NANOTOXICITY/CELL BIOLOGY: Light absorption indicates oxidative stress in cells

Researchers at École Polytechnique Fédérale de Lausanne (EPFL; Switzerland) have developed an optical method for accurately determining the toxicity of nanomaterials. They measure the light absorbed by certain proteins to determine the concentration of oxidizing substances produced by a damaged cell. The research provides a new way to understand the mechanisms of oxidative stress.

When a cell is exposed to a toxin or pathogen, the internal equilibrium between its oxidants and antioxidants breaks: Oxidants, generally oxygen derivatives, multiply excessively and attack the cell's proteins, sugars, and membrane. This hastens cellular aging, causes certain diseases, and may even lead to cell death. Thus, the overproduction of such oxidants is a sign of cell stress.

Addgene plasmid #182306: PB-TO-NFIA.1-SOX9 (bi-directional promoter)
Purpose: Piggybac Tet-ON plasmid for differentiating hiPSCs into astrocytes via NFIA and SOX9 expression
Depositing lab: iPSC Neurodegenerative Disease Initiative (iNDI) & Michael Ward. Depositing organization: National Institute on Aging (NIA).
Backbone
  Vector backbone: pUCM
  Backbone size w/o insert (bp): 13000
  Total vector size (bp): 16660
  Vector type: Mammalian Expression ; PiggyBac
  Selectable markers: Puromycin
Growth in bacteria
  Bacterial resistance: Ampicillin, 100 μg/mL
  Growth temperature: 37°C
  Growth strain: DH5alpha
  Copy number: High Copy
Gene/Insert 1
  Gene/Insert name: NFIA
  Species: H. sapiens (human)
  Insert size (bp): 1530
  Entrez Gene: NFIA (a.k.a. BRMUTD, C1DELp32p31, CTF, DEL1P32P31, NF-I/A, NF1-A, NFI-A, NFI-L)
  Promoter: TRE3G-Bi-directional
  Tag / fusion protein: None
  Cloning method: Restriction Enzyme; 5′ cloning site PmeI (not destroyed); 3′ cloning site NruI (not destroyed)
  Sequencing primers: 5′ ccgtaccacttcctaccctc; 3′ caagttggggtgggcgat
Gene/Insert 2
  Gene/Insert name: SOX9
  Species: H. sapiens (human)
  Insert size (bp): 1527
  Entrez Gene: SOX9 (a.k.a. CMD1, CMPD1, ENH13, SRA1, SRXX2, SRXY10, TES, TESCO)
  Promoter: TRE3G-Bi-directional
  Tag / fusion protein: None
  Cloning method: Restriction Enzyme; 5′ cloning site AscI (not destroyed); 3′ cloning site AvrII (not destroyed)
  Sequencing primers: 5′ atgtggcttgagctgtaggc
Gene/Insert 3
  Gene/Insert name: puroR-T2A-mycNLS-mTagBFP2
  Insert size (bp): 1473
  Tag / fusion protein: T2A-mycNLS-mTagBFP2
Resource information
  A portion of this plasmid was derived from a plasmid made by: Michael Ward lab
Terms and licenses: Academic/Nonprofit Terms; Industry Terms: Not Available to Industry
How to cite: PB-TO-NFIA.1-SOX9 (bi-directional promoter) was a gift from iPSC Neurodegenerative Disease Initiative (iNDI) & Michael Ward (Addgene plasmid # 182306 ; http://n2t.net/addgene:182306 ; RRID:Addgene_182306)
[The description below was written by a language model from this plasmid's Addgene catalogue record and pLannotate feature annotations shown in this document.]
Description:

The researchers found that cytochrome c, a protein present in the cellular membrane, would absorb less light of certain wavelengths when hydrogen peroxide was present—and developed a method for measuring the variations of light absorbed. They tested and verified their method on small, unicellular algae. They say that there have previously been no reliable methods for measuring oxidative stress continuously without damaging cells.

"The test that we propose is highly sensitive and able to indicate the concentration of oxygen derivatives in a thorough and detailed way," says Olivier Martin, director of the Nanophotonics and Metrology Laboratory (NAM) at EPFL. "Since it is based in assessing a substance released outside the cells, it is also noninvasive. Therefore, it does not destroy the living organism and can be applied over a period of several hours, making it possible to observe the evolution of the situation over time."

1. G. Suarez, C. Santschi, V. I. Slaveykova, and O. J. F. Martin, Sci. Rep., 3, 3447 (2013); doi:10.1038/srep03447.